12 Medial canthal pocket syndrome
Medial canthal pocket syndrome (MCPS) is a very common, but rarely diagnosed, conjunctival condition. Typically it presents as a chronic or recurrent conjunctivitis, manifested by a thick mucoid or mucopurulent discharge and moderate conjunctival hyperaemia. Owners complain that the discharge is most noticeable in the morning but can recur later in the day, especially after sleeping, and that it is thick and tenacious. The dog rarely shows any signs of discomfort, despite the ‘red eye’, although occasionally can rub the eyes on waking – presumably to dislodge the discharge. The most frequently presented breeds include the Dobermann, standard poodle, Afghan hound, rough collie and lurchers. Other breeds with broad heads and deep set eyes such as the Weimaraner, golden and Labrador retriever, great Dane and Rottweiler can be affected.
Typically the patient will be a young (6–18 months old), clinically well dog of dolichocephalic conformation. A chronic mucoid or mucopurulent discharge will be reported, centred medially, which does not seem to bother the dog unless it becomes copious. The patient normally improves on topical antibiotic medication, although the discharge is quick to reform as soon as the course of treatment is finished. Often the patient undergoes several treatment periods before careful examination leads to the diagnosis.
General clinical examination is normal. On ophthalmic examination all neurological tests are normal and the eyes are open and comfortable. Schirmer tear test readings are normal. The most obvious feature is a discharge at the medial canthus and some localized conjunctival hyperaemia (Figure 12.1). The bulbar conjunctiva is normally only very slightly hyperaemic whereas the ventral palpebral and nictitans conjunctiva can appear very inflamed. The discharge is bilateral but not necessarily totally symmetrical. Some discharge is seen within the ventral fornix, in a pocket formed by the gap between the eyeball and the lids (due to the relative enophthalmos inherent in the breed conformation). Follicles can be noted within the conjunctiva close to the discharge on cleaning it away. No corneal pathology is normally encountered but a mild ventral entropion is sometimes seen. Intraocular examination is unremarkable.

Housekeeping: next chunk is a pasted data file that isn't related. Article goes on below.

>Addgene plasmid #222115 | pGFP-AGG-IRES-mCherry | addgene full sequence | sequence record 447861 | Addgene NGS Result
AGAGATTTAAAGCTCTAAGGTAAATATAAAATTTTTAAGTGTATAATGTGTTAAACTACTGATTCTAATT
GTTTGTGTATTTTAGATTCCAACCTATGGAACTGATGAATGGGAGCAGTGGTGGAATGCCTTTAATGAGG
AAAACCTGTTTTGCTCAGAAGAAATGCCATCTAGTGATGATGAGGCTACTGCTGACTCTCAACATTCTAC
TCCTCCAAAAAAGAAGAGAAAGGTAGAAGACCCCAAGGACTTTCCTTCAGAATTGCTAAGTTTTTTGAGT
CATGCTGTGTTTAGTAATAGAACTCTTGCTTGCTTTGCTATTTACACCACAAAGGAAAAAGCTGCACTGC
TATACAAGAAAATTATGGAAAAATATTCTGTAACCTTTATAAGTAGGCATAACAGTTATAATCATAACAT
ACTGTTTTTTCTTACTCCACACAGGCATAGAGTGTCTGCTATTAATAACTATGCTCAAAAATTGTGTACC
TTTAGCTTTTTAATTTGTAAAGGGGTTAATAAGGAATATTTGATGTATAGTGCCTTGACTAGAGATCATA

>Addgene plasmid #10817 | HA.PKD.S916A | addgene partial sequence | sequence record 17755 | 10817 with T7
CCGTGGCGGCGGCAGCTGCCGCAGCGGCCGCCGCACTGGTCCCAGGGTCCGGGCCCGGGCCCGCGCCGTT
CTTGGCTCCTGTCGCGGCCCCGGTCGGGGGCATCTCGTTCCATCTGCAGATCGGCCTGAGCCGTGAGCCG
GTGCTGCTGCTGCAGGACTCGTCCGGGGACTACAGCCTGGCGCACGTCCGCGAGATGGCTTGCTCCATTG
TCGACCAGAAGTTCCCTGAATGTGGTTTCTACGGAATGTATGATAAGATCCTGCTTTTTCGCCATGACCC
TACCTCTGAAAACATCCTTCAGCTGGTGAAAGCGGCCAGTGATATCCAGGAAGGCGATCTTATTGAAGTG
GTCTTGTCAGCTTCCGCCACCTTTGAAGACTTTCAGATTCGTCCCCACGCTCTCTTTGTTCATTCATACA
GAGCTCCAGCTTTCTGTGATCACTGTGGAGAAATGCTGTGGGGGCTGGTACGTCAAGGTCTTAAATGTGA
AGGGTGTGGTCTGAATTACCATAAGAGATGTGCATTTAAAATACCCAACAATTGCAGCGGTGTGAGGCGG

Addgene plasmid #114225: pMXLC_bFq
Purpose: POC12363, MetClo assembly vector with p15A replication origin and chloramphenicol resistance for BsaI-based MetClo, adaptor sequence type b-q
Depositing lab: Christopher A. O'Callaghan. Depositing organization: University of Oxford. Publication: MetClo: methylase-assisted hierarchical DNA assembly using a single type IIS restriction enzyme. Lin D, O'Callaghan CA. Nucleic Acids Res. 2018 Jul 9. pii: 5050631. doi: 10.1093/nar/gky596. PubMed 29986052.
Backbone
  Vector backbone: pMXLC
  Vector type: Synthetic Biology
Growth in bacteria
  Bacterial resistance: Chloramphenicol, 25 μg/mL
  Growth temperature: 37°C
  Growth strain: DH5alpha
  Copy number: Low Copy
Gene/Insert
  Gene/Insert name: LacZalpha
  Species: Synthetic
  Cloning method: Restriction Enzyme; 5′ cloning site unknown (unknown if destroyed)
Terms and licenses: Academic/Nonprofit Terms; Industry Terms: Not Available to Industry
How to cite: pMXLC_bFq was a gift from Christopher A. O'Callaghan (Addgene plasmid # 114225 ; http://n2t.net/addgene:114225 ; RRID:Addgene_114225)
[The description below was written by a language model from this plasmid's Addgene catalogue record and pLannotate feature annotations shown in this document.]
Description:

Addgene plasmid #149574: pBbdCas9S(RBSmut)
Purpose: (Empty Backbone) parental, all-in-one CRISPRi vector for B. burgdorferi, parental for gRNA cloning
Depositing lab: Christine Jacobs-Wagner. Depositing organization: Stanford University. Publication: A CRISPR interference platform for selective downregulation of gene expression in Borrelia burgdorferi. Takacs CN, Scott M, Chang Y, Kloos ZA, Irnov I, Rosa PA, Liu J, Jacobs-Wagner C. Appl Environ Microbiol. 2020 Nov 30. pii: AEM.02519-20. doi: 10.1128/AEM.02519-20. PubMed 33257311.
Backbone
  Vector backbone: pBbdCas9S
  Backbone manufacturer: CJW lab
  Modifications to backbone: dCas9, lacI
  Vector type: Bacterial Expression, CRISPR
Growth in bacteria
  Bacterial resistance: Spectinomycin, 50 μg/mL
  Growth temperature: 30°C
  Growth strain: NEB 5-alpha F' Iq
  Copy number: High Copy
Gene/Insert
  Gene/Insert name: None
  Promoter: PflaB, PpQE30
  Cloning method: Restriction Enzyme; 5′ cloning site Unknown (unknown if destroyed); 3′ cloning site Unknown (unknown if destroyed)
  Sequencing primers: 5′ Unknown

Figure 12.1 Typical grey–white mucoid accumulation at the medial canthus in a collie/German shepherd cross (XGSD).
A thorough ophthalmic examination is essential, and normally this will lead to the diagnosis of MCPS. Careful evaluation of the globe – lid positioning, together with an appreciation of the exact location of the discharge – will help. If the discharge appears purely mucoid in nature then sample collection is not warranted; however, if any purulent component is noted then a swab should be sent for culture and sensitivity testing. Cytology samples are not usually required. It is sensible to flush the nasolacrimal ducts – normally this can be done under topical anaesthesia or light sedation – since a dacryocystitis will be one main differential (although the discharge is likely to be purulent, some discomfort is likely and the distribution is more commonly unilateral than bilateral in the case of dacryocystitis).